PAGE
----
We had the possibility to face a lot of challenges, I would say. But at the end of the journey, these were, in fact, rather great opportunities than challenges. So, at the beginning of the shooing, the biggest one was to seriously deal with the land and the animals around us. I mean, I really love the mountains, I’m used to being there, and I know that kind of approach very well; it’s also something I have in common with my character Bruno, in some way. But that’s by far not the whole story. ‘Unfortunately’ I live in Rome, where there are no mountains and where the city is full of people. So learning how to live with cows, how to make cheese and milk from scratch, was absolutely enriching for me. I didn’t know anything about that before. While shooting LE OTTO MONTAGNE we were forced to create a connection with planet earth.

There is a very good line in the movie that says: “Don’t call it nature”. Because in fact nature is something that you cannot describe. We need to touch things. That was the key for Bruno. All of us are used to call our natural surroundings ‘nature’, but when you talk with these people who actually live in the mountains, not only during summer time when it’s really comfortable, but also during the winter when it’s so cold and when you have problems with electricity, then you have to really think about the meaning behind the word ‘nature’. I would say that this was the greatest opportunity and at the same time the biggest challenge of the movie.

Have you met the child actors before shooting the movie? If so, how was this encounter for you – and did you take anything away from their portrayal of Bruno and Pietro?

Yes of course, we worked together with them from the beginning. You know, at first sight it was kind of inverted. Luca and I we thought that we were going to build up the characters on ourselves. We talked about that, also with the directors. Then, at some point, Lupo and Christiano came by, and we all had the same feeling that we had to follow these guys – and not the other way around. They didn’t have to be like us. Exactly the contrary. We had to follow them, we had to learn how they speak and in which way they were able to connect with nature. For me, the meeting with Christiano was something that is really complicated to explain, because it was extremely deep. He is a boy from another time, another kind of planet. He was 11 when we met and he was already really tall, so sweet and at the same time so powerful, so concrete, so practical. He was obviously very excited and was emotional with me. At some point I told him: ‘You know what, you don’t have to think about me, I have to think about you. I’m trying to build my character on you, because you are Bruno from the beginning.” At that point we built something up together.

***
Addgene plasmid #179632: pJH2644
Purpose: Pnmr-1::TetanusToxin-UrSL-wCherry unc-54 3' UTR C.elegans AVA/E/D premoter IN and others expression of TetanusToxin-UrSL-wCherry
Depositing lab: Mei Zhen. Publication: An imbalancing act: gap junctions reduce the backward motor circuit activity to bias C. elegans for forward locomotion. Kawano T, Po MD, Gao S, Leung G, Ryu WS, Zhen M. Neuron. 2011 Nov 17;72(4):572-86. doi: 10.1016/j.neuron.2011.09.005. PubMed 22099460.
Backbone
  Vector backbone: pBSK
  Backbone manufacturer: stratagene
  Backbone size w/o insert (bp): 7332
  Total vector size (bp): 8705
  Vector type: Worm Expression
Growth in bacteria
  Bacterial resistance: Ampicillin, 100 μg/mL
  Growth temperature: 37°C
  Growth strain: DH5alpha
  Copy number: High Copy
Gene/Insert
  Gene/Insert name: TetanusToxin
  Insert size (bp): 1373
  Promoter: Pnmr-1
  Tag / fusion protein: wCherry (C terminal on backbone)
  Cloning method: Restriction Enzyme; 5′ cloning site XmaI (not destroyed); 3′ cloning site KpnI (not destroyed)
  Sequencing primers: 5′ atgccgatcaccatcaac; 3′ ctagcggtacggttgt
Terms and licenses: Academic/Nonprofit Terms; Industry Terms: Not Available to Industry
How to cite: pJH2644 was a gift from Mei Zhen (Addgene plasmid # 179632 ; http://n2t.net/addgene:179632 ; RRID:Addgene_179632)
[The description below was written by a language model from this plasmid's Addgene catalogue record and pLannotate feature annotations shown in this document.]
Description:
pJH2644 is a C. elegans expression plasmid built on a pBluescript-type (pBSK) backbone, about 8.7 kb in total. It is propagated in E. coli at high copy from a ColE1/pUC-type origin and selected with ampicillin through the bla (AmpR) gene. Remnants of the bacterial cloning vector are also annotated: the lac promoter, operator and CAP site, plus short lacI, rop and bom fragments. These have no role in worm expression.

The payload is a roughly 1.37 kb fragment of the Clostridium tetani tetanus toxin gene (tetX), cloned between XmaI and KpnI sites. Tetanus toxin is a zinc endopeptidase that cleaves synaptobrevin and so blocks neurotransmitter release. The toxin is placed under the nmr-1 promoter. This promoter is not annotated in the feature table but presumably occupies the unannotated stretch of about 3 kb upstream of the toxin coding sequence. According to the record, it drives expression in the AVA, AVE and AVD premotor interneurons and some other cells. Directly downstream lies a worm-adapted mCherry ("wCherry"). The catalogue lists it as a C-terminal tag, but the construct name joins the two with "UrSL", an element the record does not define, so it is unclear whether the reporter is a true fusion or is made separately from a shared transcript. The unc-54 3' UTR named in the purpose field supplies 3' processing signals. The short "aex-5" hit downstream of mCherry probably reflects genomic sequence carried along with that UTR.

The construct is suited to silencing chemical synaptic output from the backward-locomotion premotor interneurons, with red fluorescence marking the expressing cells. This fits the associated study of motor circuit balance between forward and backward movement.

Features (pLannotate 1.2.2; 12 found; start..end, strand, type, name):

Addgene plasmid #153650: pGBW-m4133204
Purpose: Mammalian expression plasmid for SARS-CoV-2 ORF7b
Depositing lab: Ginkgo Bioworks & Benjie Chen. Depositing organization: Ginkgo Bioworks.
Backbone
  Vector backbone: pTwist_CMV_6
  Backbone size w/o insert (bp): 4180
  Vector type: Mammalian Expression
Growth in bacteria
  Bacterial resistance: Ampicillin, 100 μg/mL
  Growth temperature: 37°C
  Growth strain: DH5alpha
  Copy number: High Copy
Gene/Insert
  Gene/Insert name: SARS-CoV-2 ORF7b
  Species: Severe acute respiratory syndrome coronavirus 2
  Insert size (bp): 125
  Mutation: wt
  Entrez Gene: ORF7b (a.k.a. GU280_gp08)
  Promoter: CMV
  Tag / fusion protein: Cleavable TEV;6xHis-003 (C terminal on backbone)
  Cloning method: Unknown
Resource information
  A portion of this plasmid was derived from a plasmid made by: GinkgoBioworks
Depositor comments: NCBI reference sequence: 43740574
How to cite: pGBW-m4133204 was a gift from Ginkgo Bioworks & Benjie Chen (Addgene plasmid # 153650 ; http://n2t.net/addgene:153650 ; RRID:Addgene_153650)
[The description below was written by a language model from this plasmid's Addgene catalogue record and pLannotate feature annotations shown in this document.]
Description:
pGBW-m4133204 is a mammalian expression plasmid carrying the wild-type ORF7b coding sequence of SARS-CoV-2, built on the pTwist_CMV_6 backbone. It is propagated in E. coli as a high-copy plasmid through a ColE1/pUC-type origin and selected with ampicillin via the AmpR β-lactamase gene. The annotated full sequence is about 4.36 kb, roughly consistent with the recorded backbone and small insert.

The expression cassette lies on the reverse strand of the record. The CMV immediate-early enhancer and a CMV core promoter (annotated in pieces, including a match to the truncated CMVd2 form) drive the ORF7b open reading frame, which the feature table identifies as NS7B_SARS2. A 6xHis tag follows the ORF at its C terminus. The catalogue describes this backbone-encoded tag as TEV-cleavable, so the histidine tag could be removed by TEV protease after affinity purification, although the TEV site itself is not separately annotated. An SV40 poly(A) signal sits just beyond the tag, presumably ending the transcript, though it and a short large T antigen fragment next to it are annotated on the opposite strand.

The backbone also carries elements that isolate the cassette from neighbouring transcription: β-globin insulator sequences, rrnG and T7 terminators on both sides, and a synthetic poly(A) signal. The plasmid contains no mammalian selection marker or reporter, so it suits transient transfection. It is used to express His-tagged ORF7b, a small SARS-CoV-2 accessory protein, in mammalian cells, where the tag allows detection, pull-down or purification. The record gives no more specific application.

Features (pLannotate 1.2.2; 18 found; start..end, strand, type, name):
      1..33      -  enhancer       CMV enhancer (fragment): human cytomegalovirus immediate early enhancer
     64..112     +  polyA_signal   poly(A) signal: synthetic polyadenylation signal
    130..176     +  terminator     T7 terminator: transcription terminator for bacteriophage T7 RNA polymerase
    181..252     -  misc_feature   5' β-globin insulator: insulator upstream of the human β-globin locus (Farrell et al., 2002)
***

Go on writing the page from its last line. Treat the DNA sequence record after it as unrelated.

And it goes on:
Actually, the biggest thing that happened to me, with this movie, is that at some point I chose Christiano’s father to be my dialect coach. And he was great! We were trying to work on the accent, on the dialect that was so complicated and so far from mine. Christiano’s father, actually his whole family, they are all really special people. They are kind and sweet. There is nothing about construction in their lives. Everything is so direct and normal. They go straight to the point in every kind of situation. They are from the mountains for real. They have an Alpeggio in a place that is not far from where we shot, and I used to visit them over there, and we talked every week. So Christiano was not just part of the movie, but also of me; part of the process to building up the character. Today, his father is a great friend of mine, a person that I really love. He was so important because he made it possible for me to feel comfortable in an accent that was initially very complicated for me.